REVIEW: Flash Fiction Online, ed. Suzanne W. Vincent, November 2017

Review of Flash Fiction Online, ed. Suzanne W. Vincent, November 2017 [Read Online/Purchase Here]. Reviewed by Meryl Stenhouse.

Stories in this issue:
Crater Meet by Brian Trent
Last Long Night by Lina Rather
The Stars and the Rain by Emily McCosh
Baker by Sheila Massie

Crater Meet by Brian Trent

This story is both heart-lifting and heartbreaking. Two sides of a war meet in the middle of no-man’s land for a convivial, makeshift dinner. There’s no personal enmity between these men. They are the same people on different sides of a war. This story beautifully captures the ridiculousness of war and the feeling of being caught up in something that doesn’t touch them, even as it kills them.

Last Long Night by Lina Rather

The crew of a spaceship, believing themselves to be the last humans, struggle to reach a half-terraformed planet where they might survive. Along the way they meet a Russian cosmonaut who saves them and gives them hope. I felt on edge every moment of reading this story. Rather paints a picture of people on the edge; of sanity, of survival, of hope, and the most unlikely meeting that surely must be a sign.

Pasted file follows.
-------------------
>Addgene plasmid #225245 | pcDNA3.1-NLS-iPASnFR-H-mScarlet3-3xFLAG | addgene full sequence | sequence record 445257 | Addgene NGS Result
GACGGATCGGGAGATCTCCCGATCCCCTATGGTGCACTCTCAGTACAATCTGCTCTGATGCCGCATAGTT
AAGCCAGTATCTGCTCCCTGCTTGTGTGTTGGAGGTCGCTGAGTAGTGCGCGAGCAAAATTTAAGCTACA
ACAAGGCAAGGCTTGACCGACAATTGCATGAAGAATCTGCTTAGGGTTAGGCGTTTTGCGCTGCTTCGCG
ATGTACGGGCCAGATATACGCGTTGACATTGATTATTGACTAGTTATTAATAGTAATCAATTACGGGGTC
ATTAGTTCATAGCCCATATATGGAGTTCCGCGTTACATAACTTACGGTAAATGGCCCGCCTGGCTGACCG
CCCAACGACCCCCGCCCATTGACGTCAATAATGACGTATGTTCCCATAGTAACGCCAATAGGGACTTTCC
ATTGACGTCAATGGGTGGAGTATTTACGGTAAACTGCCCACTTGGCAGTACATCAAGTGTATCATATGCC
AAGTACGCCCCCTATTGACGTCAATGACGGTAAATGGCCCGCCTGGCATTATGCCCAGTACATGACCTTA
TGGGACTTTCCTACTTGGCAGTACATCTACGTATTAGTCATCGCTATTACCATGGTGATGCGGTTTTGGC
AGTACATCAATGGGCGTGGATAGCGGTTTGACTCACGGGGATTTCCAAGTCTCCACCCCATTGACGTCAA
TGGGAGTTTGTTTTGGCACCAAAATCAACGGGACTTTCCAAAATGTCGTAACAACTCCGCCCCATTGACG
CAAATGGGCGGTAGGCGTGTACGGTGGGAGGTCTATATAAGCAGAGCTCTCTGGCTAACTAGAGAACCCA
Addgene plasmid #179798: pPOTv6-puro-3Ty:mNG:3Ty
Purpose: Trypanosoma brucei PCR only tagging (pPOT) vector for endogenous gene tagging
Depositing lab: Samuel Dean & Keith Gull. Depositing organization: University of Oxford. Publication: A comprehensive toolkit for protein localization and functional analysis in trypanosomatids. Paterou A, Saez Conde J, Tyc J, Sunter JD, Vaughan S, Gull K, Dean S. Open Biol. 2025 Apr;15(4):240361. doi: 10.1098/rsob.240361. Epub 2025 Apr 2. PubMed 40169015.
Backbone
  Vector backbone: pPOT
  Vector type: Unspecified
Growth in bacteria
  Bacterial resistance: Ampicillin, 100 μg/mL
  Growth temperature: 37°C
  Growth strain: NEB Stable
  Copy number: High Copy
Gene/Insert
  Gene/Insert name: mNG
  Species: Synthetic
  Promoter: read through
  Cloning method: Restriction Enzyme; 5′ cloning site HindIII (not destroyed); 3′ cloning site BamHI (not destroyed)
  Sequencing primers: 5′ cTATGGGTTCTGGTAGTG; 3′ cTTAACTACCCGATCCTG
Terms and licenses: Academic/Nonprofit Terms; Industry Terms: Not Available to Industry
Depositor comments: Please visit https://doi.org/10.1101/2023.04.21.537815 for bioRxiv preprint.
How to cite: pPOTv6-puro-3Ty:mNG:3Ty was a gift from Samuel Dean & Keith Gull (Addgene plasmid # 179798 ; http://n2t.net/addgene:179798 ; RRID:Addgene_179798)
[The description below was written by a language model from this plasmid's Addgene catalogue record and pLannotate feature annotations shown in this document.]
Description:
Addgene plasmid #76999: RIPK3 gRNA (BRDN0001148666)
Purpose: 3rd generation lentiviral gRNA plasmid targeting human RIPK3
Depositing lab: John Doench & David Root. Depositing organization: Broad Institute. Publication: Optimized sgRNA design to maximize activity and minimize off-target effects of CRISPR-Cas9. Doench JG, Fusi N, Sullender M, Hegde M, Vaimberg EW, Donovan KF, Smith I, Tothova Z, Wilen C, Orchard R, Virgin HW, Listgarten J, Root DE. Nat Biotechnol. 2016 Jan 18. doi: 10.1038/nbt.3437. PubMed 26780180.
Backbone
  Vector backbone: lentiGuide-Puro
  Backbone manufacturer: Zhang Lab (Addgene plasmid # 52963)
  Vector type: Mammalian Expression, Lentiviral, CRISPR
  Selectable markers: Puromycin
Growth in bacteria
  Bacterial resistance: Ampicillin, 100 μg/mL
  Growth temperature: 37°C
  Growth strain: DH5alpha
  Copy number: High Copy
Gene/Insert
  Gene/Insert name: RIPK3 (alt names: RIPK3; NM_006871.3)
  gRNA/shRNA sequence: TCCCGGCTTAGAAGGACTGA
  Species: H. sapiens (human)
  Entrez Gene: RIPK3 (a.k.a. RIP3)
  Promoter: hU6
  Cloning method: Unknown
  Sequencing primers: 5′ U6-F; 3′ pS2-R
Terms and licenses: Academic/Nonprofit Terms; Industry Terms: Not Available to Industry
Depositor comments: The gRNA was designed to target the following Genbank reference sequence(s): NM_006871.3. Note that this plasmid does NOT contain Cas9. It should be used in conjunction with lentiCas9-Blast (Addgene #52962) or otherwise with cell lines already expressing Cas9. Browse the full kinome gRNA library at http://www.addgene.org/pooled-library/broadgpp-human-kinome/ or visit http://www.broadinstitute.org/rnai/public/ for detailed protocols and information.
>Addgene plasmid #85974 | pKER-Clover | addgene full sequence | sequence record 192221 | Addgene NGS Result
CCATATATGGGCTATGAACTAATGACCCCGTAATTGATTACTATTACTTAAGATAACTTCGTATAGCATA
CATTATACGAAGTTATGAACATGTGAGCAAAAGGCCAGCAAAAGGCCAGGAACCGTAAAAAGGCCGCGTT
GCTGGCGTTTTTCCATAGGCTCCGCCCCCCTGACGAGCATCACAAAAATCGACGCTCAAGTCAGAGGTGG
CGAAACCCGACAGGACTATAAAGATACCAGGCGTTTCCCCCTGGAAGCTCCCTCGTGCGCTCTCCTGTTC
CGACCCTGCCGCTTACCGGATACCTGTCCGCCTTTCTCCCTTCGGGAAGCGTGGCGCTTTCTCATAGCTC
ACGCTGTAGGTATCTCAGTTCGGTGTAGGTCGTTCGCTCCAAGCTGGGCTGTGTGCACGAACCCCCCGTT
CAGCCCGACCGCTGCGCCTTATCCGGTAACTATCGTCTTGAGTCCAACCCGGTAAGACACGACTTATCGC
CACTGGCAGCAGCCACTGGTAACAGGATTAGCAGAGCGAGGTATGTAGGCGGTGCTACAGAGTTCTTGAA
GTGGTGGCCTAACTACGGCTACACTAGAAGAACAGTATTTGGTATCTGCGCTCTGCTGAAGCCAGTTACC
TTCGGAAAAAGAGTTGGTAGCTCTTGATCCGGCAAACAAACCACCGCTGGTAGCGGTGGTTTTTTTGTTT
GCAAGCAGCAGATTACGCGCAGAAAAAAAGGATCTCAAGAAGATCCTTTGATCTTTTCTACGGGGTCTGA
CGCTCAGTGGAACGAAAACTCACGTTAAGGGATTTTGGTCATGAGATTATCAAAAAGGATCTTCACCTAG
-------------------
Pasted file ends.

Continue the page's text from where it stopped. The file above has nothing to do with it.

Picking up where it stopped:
The Stars and the Rain by Emily McCosh

This story deals in fear, but it’s the small, daily, family fears. The narrator runs away from home, but she can’t admit to herself that she’s running away for many years. But it’s the sort of unacknowledged running away where you still talk to your family, but you just don’t have the strength to do it face to face. What I really loved about this story was the way the author used snapshots as both communication and story structure. It reads like a succession of freeze frames and is compelling because of the little we actually see.

Baker by Sheila Massie

There’s a grim hopelessness to this story that wasn’t present in the previous tales, and a feeling that things will never change. Rafael, a baker with a touch of magic, bakes bread that helps people, but he never has enough magic for all the people who need help, and you can feel his desperation. Who does he choose? Who can he help? His final choice is intellectual, but you can already feel that it will do no good in the end. However that doesn’t stop him trying.

Overall, I found this edition to be uplifting and heartful. I enjoyed the science fiction stories especially.

Published by

Meryl Stenhouse

Lover of nature, writer of things. Scientist, humanist, pessimist.